According to a new study out of Edinburgh University, there may be some truth to the assumption that smarter people always wear glasses.
In their study, a massive team of scientists gathered genetic data from almost 350,000 people in the USA, Europe, and Australia. Investigators also measured study participants’ cognitive abilities and eyesight through a variety of tests.
Throughout the course of their work, study authors uncovered 148 different genomic regions directly related to a person’s cognitive abilities. They also noted 58 genomic regions that seemed to correlate with intelligence.
Interestingly, people who tended to score higher on IQ tests were more prone to be myopic than people with average intelligence. Study authors say study participants who had above average intelligence also had a 30 percent higher chance of wearing either glasses or contacts. These smarter participants were also just above 30 percent more prone to have nearsightedness.
Besides being more likely to require spectacles, people with higher IQs tended to live longer than people with average or below average intelligence. Study authors also note that cleverer people have a lower risk of developing many diseases like osteoarthritis, lung cancer, and even depression.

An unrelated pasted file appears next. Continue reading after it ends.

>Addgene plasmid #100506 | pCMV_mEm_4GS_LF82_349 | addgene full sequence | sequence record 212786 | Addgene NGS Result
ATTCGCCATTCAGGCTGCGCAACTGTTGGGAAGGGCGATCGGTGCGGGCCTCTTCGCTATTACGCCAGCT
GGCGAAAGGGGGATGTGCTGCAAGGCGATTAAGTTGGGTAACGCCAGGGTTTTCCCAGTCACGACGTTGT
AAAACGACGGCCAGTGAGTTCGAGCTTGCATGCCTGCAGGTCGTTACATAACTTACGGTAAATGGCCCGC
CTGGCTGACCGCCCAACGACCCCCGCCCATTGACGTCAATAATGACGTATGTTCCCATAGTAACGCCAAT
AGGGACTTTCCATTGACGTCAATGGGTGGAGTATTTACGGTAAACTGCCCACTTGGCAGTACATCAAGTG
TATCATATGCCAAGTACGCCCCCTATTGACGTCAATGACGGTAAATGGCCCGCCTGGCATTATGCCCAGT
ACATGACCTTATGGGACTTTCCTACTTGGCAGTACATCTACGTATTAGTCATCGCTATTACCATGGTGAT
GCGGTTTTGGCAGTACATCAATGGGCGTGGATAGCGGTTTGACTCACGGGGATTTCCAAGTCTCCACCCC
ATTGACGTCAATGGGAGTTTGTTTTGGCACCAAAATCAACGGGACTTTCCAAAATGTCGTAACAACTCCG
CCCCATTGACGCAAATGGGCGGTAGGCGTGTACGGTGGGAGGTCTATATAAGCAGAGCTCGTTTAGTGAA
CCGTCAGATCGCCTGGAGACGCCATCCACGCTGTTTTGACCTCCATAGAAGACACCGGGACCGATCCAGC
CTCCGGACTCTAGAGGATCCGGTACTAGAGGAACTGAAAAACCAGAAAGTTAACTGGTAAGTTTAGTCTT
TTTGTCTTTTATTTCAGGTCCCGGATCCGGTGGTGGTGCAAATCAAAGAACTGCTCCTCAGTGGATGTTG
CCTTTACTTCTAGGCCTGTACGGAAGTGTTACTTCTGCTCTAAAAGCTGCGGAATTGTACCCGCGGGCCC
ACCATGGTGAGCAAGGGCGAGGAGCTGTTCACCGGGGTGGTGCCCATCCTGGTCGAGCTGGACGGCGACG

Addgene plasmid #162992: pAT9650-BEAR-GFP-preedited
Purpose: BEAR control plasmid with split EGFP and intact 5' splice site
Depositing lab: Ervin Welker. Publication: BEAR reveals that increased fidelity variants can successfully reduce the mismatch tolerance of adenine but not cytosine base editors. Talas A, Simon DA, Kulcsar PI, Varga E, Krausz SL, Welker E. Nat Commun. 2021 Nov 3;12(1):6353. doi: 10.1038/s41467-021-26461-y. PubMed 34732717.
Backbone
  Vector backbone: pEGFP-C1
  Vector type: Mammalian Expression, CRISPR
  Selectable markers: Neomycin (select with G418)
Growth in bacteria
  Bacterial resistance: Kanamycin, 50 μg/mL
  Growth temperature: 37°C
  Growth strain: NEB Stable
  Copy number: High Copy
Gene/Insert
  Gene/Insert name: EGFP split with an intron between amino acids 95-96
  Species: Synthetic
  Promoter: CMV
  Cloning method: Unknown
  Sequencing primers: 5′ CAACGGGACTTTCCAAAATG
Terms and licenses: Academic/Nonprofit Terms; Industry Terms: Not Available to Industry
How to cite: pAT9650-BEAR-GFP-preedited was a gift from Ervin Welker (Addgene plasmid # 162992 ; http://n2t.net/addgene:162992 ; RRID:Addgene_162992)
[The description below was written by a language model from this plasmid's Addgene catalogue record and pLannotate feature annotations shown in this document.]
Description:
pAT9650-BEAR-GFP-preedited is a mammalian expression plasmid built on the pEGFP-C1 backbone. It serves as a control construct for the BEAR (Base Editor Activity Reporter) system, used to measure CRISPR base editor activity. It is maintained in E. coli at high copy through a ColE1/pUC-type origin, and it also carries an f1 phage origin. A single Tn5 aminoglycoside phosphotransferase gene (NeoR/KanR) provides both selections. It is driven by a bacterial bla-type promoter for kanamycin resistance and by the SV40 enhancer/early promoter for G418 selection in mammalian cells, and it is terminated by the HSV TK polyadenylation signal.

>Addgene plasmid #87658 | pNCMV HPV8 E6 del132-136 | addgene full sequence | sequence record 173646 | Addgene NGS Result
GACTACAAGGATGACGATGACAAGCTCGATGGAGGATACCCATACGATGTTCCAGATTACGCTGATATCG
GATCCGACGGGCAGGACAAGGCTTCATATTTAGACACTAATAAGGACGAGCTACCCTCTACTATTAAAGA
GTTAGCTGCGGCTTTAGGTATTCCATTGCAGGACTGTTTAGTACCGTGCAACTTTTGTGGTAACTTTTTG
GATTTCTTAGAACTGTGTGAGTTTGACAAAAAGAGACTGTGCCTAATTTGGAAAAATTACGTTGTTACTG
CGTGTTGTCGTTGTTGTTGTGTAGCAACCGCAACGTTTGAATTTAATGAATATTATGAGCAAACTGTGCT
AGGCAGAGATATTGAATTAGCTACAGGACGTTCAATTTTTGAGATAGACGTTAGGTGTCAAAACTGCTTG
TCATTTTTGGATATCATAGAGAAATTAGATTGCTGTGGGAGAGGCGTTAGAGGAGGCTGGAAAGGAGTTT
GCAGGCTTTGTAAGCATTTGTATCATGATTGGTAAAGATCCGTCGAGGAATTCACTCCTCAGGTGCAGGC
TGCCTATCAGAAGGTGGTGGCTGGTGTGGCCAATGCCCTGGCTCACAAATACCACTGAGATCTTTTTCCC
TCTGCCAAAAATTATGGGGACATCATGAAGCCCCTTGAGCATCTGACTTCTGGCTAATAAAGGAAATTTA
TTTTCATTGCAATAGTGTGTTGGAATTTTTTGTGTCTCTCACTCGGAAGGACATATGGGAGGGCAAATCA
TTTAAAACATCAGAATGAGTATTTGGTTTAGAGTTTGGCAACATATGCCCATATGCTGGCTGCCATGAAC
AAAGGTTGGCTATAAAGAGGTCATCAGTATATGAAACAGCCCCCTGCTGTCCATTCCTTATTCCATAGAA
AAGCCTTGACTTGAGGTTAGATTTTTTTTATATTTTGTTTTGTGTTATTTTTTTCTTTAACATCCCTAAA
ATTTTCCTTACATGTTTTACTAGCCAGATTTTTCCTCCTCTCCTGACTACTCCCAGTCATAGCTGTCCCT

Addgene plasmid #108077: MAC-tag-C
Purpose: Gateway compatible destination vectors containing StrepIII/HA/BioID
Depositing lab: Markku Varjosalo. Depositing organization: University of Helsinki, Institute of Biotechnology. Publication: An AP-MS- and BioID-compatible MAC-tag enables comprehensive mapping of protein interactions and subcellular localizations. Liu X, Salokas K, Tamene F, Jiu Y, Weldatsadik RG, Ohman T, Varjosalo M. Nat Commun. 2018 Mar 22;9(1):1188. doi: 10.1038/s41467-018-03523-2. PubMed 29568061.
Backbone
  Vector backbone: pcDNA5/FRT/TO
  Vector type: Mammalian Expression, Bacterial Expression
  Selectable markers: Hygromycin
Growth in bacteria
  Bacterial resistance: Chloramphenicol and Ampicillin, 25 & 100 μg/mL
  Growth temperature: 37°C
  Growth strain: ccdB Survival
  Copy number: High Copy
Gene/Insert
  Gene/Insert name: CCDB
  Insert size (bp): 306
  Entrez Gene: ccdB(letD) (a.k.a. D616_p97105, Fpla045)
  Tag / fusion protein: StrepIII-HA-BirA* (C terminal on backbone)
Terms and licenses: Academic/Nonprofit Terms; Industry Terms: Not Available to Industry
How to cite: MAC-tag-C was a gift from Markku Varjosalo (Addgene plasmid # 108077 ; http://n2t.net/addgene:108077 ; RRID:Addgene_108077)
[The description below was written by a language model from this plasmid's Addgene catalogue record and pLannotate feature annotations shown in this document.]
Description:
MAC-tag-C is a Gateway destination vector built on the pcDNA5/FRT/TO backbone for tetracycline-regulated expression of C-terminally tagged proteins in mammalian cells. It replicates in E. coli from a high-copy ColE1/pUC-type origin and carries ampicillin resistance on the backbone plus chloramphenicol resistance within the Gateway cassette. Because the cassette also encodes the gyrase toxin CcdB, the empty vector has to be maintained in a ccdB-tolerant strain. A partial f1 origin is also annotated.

Scientists at Edinburgh University tried unsuccessfully to locate genomic sites associated with intelligence in a previous study with 3,000 participants. They credit this study’s higher success rate to the larger participant pool.
While these findings are intriguing, researchers caution that they require further testing to definitively prove any correlations. In particular, investigators will have to explore whether these findings remain the same in non-Western nations.
In total, 200 professors around the world collaborated on this study. Dr. Ian Deary, who teaches psychology at Edinburgh University, was the lead author on this project. A few other key researchers included Drs. Emma Knowles, Jari Lahti, and Markus Leber.
Anyone interested in reading more about Dr. Deary’s latest study should check out the journal Nature. Study authors entitled their paper, “Study of 300,486 individuals identifies 148 independent genetic loci influencing general cognitive function.”